In the 1980s, Utah ranked in the top 10 for voter turnout; since 2006, Utah has ranked in the bottom 5. Why?
Earlier today, I wrote about Utah’s declining turnout, and about claims made yesterday in a legislative committee that we could improve Utah’s turnout by removing inactive voters from the registration rolls. In the 1980s, Utah ranked in the top 10 for voter turnout; since 2006, Utah has ranked in the bottom 5. Why?
Why is turnout declining in Utah relative to other states? We’re not talking about a national problem. We’re talking about a Utah-specific problem. That means the answer will be something specific to Utah.
Offhand, I can think of three possibilities. Maybe it’s because our state is young. Maybe it’s because our state is overwhelmingly Republican. Maybe it’s because of our caucus-convention system. Let’s consider each.
First, maybe it’s because Utah has so many young voters. Research has shown that young voters turn out less, and we know that Utah is a very young state. I tested that explanation last year and found that it didn’t work, though. The main problem: Utah has always been a young state, even during its heyday of high turnout 30 years ago.
Second, maybe it’s because general elections have become much less competitive over the years. With only two exceptions (1912 and 1960), Utah voted for every winning presidential candidate (Republican or Democratic) from 1900 through 1972; since 1976, Utah has voted only for Republican presidential candidates. We also see this shift in legislative voting: Democrats haven’t controlled the Utah House since 1975 and the Utah Senate since 1977. Utah became a Republican state in the late 1970s, and it has stayed that way. In fact, Utah has continued to shift to the right since that time, and 28 of Utah’s 29 counties continued to move to the right over the past decade. Clearly general elections are less competitive. If people believe that their votes are less likely to sway the outcome (either way), then they might not bother to show up.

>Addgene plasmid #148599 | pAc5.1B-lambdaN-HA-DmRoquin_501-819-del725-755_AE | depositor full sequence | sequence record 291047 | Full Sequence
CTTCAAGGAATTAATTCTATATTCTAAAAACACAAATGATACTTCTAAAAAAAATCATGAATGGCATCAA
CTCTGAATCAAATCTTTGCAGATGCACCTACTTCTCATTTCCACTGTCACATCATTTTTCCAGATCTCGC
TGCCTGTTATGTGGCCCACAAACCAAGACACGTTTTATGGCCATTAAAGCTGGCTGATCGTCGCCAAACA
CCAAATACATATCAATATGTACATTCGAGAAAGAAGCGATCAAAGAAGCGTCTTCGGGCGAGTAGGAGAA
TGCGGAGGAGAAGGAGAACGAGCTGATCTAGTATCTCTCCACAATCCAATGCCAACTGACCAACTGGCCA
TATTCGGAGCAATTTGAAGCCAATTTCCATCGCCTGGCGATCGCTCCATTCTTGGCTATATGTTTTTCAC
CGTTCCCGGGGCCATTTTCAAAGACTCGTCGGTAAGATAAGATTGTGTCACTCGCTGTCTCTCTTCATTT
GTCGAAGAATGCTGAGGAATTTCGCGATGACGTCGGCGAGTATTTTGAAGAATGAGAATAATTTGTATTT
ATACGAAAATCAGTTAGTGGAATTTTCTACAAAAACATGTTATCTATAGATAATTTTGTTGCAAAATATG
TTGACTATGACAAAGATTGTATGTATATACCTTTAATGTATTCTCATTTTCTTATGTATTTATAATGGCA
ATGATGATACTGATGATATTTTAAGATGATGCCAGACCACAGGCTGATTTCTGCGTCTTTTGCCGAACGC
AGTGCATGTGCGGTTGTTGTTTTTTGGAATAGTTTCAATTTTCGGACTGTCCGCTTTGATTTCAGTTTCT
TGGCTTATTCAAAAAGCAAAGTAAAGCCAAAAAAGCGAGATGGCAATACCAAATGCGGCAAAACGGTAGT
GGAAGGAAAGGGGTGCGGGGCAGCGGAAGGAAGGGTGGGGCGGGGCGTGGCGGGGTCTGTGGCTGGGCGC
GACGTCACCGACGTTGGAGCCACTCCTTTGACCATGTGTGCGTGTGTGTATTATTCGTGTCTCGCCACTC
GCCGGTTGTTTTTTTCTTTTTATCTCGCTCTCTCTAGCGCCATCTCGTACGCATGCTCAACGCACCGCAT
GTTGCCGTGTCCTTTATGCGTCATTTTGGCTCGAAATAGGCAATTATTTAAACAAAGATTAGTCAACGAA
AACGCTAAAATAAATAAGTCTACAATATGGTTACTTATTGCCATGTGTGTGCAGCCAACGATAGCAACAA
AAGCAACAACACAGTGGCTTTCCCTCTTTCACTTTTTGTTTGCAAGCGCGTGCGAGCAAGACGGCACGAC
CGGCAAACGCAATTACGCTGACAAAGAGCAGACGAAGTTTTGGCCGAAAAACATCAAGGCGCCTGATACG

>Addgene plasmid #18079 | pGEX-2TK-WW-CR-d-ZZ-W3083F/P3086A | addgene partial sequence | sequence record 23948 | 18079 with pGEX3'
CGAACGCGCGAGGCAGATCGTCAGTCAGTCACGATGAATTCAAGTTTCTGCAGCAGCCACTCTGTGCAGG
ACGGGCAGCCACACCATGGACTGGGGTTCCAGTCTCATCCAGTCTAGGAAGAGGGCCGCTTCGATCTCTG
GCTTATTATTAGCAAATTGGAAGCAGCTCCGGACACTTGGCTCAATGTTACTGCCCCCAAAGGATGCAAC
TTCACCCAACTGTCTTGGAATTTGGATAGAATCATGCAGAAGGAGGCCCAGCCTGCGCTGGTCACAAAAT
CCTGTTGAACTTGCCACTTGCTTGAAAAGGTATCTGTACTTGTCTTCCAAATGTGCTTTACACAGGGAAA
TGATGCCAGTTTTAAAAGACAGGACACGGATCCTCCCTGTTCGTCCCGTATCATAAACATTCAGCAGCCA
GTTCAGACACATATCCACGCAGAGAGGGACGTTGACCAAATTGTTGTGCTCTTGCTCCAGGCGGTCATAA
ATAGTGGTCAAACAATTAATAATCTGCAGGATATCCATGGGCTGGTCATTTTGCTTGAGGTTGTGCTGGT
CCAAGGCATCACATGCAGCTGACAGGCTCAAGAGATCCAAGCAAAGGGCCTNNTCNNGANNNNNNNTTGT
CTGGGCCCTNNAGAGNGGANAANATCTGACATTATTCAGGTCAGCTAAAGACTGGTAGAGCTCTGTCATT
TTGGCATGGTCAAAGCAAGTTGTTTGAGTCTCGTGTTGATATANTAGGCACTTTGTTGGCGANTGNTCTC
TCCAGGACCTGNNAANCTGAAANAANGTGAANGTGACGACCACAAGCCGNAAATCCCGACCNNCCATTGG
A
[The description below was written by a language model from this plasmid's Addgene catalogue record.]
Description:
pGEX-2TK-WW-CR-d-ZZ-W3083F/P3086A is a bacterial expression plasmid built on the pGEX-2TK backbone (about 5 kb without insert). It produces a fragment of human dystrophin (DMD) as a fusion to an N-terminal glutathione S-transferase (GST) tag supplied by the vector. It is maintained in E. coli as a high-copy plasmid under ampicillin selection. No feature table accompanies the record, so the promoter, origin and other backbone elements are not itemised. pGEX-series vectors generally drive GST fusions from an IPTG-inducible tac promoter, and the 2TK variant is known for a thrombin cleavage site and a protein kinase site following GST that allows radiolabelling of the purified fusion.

Third, maybe it’s because Utah strengthened its caucus-convention system in the 1990s, making it harder to force a primary and easier to win in convention. If that has resulted in more extreme candidates, then voters might be turned off, as a recent report from the Utah Foundation suggested. If this is correct, it might be amplified by Utah’s uncompetitive general elections.
What can be done?
- If Utah’s declining turnout can be blamed on its youthfulness, then voter registration drives on college campuses might help. But I’m not sure that’s the cause.
- If Utah’s declining turnout can be blamed on Republican dominance, then that’s a hard nut to crack. You can’t legislate a more competitive balance among Utah voters, although creative reforms like the alternative vote or non-partisan runoffs might help a lot by bringing Republican-on-Republican competition into the general election. (A “non-partisan runoff” is what most Utah cities use to elect their mayors.)
- If Utah’s declining turnout can be blamed on extremism bred by a caucus-convention system, then a direct primary (or non-partisan runoffs) would address that. At the least, the parties could make it easier to force a primary.